In the mid-1850s the Crimean War was raging. Troops were enduring immense hardships: severe weather, lack of equipment, poor management, and officers with an outdated strategy.  In the midst of all this a politician shipbroker William Schaw Lindsay in London was chartering hundreds of ships for the French to deliver troops and cargo to the seat of the war. Four of his own ships were requisitioned by the British to act as transport ships packed with soldiers and arms. The British, French and Turks were determined to prevent the Russians expanding their boundaries westward.  In Parliament Lindsay was challenging the Admiralty and highlighting their mismanagement.

Who was Lindsay and what was his background? Born in Ayr in 1815, he was orphaned by the age of ten, several years later he ran away to sea as a cabin boy and endured many life-threatening situations whilst sailing the Atlantic Ocean. Within nine years he was a ship’s captain sailing to India and the Middle East. He retired from the sea, became an Agent shipping coal from NE England, then moved to London to set up a ship brokerage. Within a few years it was a success, and it became one of the largest shipping companies in Britain. He owned twenty-two ships and was chartering seven hundred. He became a Liberal MP and focussed on shipping matters in Parliament. A strong advocate of Free Trade, he was a reformer.

William Schaw Lindsay c.1850. (William Schaw Lindsay, Amberley Publishing)

He was an early pioneer in steam ships. Instead of developing expensive fully powered steamers he chose auxiliary steamers; sailing ships with a small engine used to negotiate harbours and rivers and to escape being becalmed in the doldrums. His ships were involved in emigration to Australia and Canada, exporting iron railway tracks to the United States and importing cereal and cotton, and importing tea from India and China.

He visited the Northern States of America in 1860, just prior to the American Civil War, to discuss Navigation Laws. During his tour he met President James Buchanan and members of his senate and visited the President-Elect Abraham Lincoln in his home. He was a strong advocate for Independence of the South, mainly because he felt that they were underrepresented in the Senate and were unfairly taxed. As a pacifist he was keen that the war ended as soon as possible. Much to the annoyance of the British Government he visited Emperor Napoleon III four times to try to persuade him to support Southern Independence. During the war he halted his ships trading with the United States as this would politically sensitive. He therefore sold his shipping company to his partners.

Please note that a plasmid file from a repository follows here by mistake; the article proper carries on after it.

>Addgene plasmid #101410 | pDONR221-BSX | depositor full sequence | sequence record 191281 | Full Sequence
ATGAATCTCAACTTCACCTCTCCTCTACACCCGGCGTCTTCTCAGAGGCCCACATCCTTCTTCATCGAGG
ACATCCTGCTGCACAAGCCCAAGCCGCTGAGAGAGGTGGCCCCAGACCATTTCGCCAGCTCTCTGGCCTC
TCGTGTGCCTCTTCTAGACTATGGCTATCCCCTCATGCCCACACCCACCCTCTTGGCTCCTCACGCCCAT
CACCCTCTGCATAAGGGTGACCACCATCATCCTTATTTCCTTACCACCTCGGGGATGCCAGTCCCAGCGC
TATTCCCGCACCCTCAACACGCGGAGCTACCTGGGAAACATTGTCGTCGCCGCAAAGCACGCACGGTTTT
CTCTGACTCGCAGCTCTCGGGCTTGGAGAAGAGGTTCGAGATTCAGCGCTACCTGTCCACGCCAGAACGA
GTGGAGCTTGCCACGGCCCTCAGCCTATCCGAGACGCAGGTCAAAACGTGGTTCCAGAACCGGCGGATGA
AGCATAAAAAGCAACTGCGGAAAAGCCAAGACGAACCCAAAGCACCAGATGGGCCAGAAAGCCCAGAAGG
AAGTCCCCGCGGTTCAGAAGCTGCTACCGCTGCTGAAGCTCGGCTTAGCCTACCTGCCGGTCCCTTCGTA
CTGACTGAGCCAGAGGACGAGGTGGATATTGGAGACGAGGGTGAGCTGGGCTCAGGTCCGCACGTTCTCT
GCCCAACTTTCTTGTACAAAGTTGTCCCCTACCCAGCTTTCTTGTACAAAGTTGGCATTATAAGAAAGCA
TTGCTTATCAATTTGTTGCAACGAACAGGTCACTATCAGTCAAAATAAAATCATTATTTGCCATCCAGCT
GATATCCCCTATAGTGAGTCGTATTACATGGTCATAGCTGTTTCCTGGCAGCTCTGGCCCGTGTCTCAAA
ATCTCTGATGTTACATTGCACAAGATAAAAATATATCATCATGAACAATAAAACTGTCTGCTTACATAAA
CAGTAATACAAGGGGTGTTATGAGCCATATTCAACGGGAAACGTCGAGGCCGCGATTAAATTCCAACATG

Painting of Lindsay’s vessels, Swedish National Maritime Museum, Stockholm. Inv. Number SM 20028. Artist unknown. From left: Coromandel, Barrackpore, Cossipore, Tynemouth, Robert Lowe (broadside on), W S Lindsay, Dinapore, Gladiator, Jenny Lind, Mirzapore, Alipore, c.1855. (William Schaw Lindsay, Amberley Publishing)

A year before the war ended, he had a stroke which left him wheelchair-bound for twelve years prior to his death. During this time, he wrote extensively and published a History of Merchant Shipping in four volumes.

As an MP he met many famous people in his day: Gladstone, Disraeli, Garibaldi, Brunel, Queen Victoria, Livingstone, Dickins, Paxton to name a few. He wrote extensive journals which are now housed in the National Maritime Museum in Greenwich. He was well known in his day and now is largely forgotten. He had an amazing life. I knew nothing of his existence until I started to investigate my family tree. He was my great-great-grandfather. I was determined that his achievements gain some recognition. It took me six years to transcribe his papers. My new book, his biography is the result.

Bill Lindsay's book William Schaw Lindsay is available for purchase now.